Colwall Tunnel - Admiralty Narrow Gauge Railway

This update comes courtesy of Colin Allbright, who has uncovered some interesting research regarding the wartime use of the Malvern-Colwall railway tunnel.

Two of the pictures previously uploaded to this site (shown again below) have already depicted the buildings used by the Admiralty at the eastern end of the tunnel, but Colin has helpfully annotated what these installations were actually for. Both ends of the old tunnel were in use by the Admiralty, with an armaments factory in Hereford and the main storage depot in Shropshire utilising it for overflow storage. Injured personnel were used to move munitions by hand from the standard gauge wagons to a narrow gauge railway that also ran around Colwall, with two locomotives being allocated to the tunnel work.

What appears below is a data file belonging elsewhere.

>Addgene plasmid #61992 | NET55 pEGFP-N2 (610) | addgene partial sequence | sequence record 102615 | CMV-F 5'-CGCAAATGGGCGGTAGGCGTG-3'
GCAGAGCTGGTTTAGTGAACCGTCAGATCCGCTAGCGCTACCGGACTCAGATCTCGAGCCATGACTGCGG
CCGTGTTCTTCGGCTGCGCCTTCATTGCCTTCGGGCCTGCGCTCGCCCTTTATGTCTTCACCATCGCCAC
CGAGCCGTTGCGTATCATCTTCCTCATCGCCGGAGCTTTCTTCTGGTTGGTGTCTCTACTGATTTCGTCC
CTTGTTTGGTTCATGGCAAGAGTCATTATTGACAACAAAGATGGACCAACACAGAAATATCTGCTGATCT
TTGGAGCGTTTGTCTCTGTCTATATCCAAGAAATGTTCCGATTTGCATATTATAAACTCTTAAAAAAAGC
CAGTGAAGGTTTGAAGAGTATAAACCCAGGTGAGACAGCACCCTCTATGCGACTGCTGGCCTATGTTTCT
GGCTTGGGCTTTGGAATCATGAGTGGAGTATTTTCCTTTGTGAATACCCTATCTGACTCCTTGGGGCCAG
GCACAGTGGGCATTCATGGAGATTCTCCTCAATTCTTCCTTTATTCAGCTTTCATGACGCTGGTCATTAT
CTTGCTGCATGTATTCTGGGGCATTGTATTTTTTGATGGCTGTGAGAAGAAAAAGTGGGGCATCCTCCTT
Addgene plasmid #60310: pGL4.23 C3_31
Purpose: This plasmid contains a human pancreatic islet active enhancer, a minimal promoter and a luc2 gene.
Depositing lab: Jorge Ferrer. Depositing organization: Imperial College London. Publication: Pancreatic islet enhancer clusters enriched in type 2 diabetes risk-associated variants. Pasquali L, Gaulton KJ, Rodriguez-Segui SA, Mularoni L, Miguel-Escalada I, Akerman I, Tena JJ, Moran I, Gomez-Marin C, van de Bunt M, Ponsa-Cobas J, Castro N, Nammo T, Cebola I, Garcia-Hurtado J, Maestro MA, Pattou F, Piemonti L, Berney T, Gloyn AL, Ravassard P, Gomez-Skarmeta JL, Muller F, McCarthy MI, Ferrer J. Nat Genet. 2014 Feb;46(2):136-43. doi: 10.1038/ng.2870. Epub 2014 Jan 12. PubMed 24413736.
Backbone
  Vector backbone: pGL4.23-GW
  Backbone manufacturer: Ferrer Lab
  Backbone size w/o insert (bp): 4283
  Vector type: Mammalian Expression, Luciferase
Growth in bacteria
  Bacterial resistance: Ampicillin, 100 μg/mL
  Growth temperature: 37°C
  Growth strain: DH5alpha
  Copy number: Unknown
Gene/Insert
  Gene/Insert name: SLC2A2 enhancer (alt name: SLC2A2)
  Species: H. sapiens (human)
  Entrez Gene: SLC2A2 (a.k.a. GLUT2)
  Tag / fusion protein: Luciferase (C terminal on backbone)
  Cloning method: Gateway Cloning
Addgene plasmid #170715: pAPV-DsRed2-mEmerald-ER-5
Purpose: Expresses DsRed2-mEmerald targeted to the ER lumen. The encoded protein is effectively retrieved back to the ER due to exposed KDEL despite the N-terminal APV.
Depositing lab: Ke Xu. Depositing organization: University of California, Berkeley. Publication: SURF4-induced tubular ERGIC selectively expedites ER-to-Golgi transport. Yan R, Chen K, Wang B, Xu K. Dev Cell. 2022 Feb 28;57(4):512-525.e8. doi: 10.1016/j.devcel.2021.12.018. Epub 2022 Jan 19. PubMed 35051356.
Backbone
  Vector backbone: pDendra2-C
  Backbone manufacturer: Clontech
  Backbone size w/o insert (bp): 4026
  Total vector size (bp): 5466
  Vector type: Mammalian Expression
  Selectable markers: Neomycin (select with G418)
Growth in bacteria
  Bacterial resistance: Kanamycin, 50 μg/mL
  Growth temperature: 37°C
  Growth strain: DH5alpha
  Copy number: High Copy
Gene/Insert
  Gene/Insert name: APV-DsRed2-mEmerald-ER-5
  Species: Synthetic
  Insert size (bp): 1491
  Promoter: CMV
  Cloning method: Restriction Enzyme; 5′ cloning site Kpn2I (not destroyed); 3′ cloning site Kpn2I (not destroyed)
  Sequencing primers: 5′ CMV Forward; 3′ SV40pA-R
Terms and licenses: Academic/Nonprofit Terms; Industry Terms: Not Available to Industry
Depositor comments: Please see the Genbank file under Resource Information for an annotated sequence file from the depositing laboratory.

In the above pictures, we see a trackside and an overhead view of the Malvern end of the tunnel. The blue line on the overhead photo shows the alignment of the old Admiralty siding which was removed after the war. The red line shows the alignment of the narrow gauge railway, leading up to the area where armaments were exchanged between the two systems.

From the Colwall end, the two maps below show how the town's rail yard was developed by the Admiralty for wartime use. The above picture from 1903 shows the railway as it was pre-war, while the lower map from 1954 shows the remains of some interesting buildings. Just before the tunnel portal on the right side of the 1954 map, two grey buildings, one long and one shorter, are visible. The long building was the Guard and Admiralty hut, while the smaller building to the right was a narrow-gauge engine shed. The line running north of these two buildings is an extended existing siding, while a second siding (not pictured), was built to run up to the Guard hut.

1903: Note the shortened siding north of the line running to the tunnel.
1954: Note the two buildings by the tunnel mouth, and the extended siding north of them.